June 23, 2003 -- “Head of State” is another in a string of mediocre films starring stand up comic/actor Chris Rock. Others in the string include “Pootie Tang,” “Bad Company” and “Down to Earth.” Rock also wrote “Down to Earth” and produced three of those shows (the one he did not produce was “Bad Company”). Come to think of it, some of these films aren't even mediocre. Of course, Hollywood doesn't care what the critics think, as long as the films make money. That's another problem, “Head of State” cost about $62 million to produce and market. It made about $38 million at the box office, despite opening at number one. Ouch.
“Head of State,” written, directed, produced and starring Chris Rock, is a film with an interesting premise, but it goes for overly broad, slapstick comedy instead of smarter political satire. There are a number of funny gags in the film, but a lot of the jokes fall flat. Some of the better jokes are the campaign ads on television, which are not much of an exaggeration from the real thing. The Bush-like white stiff who is Rock's opponent in the campaign, Vice President Brian Lewis (Nick Searcy of “One Hour Photo”), is a funny character. His campaign motto, “God bless America and no place else,” pretty much sums up his view of the world.
The funniest guy in the film, however, is Bernie Mac (“Ocean's 11”) one of the original “Kings of Comedy.” He plays Rock's brother, Mitch Gilliam, and his vice presidential running mate (Rock plays Mays Gilliam). Mitch, a Chicago bail bondsman, is as tough as nails and doesn't suffer fools lightly. His interview sessions on television are very funny. His stern facial expression, which silences a reporter who has just asked a foolish question, is hilarious. Mac's comedy has such a sharp edge to it because there is rage just below the surface. He often seems to be close to violence. Echoes of Mac's stand-up comic routine can be heard throughout the film. One of the main problems with the film is that Mac does not become a player in the presidential campaign until the last quarter of the movie. He should have been in it from the start.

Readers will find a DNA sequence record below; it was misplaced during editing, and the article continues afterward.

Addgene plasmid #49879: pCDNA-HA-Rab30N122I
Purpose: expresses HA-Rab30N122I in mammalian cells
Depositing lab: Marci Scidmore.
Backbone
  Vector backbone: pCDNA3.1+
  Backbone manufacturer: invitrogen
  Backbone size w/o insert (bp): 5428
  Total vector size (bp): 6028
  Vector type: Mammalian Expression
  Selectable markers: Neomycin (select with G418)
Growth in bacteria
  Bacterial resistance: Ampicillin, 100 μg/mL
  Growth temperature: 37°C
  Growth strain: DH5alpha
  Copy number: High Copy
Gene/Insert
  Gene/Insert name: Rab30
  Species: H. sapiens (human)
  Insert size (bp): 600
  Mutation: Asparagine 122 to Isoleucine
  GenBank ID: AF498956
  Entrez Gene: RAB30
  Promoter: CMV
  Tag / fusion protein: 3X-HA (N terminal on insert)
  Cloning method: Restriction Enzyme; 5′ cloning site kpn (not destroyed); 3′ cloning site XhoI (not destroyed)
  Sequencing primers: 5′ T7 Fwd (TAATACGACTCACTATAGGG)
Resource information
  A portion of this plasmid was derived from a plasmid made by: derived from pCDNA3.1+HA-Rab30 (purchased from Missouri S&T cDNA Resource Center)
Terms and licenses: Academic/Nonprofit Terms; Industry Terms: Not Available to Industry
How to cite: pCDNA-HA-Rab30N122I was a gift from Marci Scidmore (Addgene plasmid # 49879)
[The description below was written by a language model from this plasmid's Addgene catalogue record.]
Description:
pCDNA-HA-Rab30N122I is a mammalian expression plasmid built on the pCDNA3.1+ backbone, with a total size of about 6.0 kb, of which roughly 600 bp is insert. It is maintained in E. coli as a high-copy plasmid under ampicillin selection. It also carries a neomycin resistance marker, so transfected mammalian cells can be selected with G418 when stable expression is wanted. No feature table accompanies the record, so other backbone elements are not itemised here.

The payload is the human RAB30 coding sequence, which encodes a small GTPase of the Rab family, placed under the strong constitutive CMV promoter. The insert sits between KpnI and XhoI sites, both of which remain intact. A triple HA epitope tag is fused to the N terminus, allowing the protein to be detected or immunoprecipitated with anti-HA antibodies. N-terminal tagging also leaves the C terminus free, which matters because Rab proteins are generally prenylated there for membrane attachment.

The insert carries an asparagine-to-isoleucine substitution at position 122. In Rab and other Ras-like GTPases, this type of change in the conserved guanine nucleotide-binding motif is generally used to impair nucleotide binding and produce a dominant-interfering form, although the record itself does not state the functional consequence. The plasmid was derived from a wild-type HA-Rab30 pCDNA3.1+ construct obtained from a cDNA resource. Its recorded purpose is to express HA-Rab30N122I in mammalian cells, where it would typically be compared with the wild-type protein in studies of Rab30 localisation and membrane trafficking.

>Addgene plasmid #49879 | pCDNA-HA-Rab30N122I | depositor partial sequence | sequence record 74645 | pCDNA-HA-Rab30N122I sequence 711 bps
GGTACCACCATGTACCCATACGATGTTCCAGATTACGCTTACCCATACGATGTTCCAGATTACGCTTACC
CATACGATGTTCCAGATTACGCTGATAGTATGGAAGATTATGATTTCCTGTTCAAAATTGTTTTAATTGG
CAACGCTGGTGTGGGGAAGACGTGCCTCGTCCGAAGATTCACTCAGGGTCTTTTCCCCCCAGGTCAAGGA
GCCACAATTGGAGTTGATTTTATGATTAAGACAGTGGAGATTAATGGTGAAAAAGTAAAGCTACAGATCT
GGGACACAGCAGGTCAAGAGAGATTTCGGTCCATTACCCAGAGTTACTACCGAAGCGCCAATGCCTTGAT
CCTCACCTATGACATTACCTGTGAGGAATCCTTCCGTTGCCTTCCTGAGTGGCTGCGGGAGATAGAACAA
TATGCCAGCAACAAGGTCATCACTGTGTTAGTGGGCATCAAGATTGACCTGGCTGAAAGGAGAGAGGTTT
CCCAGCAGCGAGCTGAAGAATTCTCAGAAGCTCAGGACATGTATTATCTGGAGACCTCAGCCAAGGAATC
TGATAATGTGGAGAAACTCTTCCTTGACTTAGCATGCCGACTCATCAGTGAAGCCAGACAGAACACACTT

The plot has Washington D.C. alderman Mays Gilliam being selected as a presidential candidate by party boss Senator Bill Arnot (James Rebhorn of “Far From Heaven”) after the party's candidates are killed in a plane crash. Arnot picks Gilliam to please minority voters, figuring he will lose, paving the way for Arnot's own presidential bid four years later. When Gilliam starts gaining in the polls, Arnot tries to sabotage his campaign. Arnot's handpicked campaign managers, Debra Lassiter (Lynn Whitfield of “Stepmom”) and Martin Geller (Dylan Baker of “Road to Perdition”), develop a liking for Gilliam, setting up a conflict between them and Arnot. The political race between Gilliam and Lewis is pretty mild until Gilliam starts gaining in the polls. Lewis then wheels out some hilariously vicious negative campaign ads.
Some of the political satire works well, but there is also a lot of slapstick humor which doesn't work. There are several scenes in which the Gilliam brothers hit each other. One of these scenes turns into a fairly violent fist fight. The scenes are not funny and are painful to watch. In another scene Bernie Mac violently slaps reporters who are trying to get a comment from him. Another running gag has to do with Gilliam's ex-girlfriend, Kim (Robin Givens of “Blankman”) who dumps him just before he is nominated, then desperately tries to get him back. She is nabbed by security guards repeatedly and finally is seriously injured in an accident. Gilliam does not stop to help her. A couple of the early scenes with Givens are funny, but don't work as a running gag. She also overacts too much in her opening scene. The ex-girlfriend gag wears out very fast and becomes pathetic after a time as Kim becomes a ludicrous caricature. There is also a romance between Gilliam and Lisa (Tamala Jones of “The Ladies Man”), a convenience store clerk. It is not a convincing romance. It is more like brief romantic skit tacked onto the movie, almost as an afterthought. The running gag involving the official campaign “super whore” Nikki (Stephanie March) also misfires. It is a potentially funny idea that never develops into anything.
The story is a mixed bag. There are some good jokes, and a lot of bad ones, too. There are also some running gags that don't work. There are too many jokes that are either in bad taste, stupid, or both. Chris Rock and Bernie Mac are smart guys. They should be doing smart comedies. There have been some good political comedies in past years, smartly written ones, like “Wag the Dog,” “Primary Colors” “Dave” and “Bob Roberts.” They were all far better than “Head of State.” This film rates a C.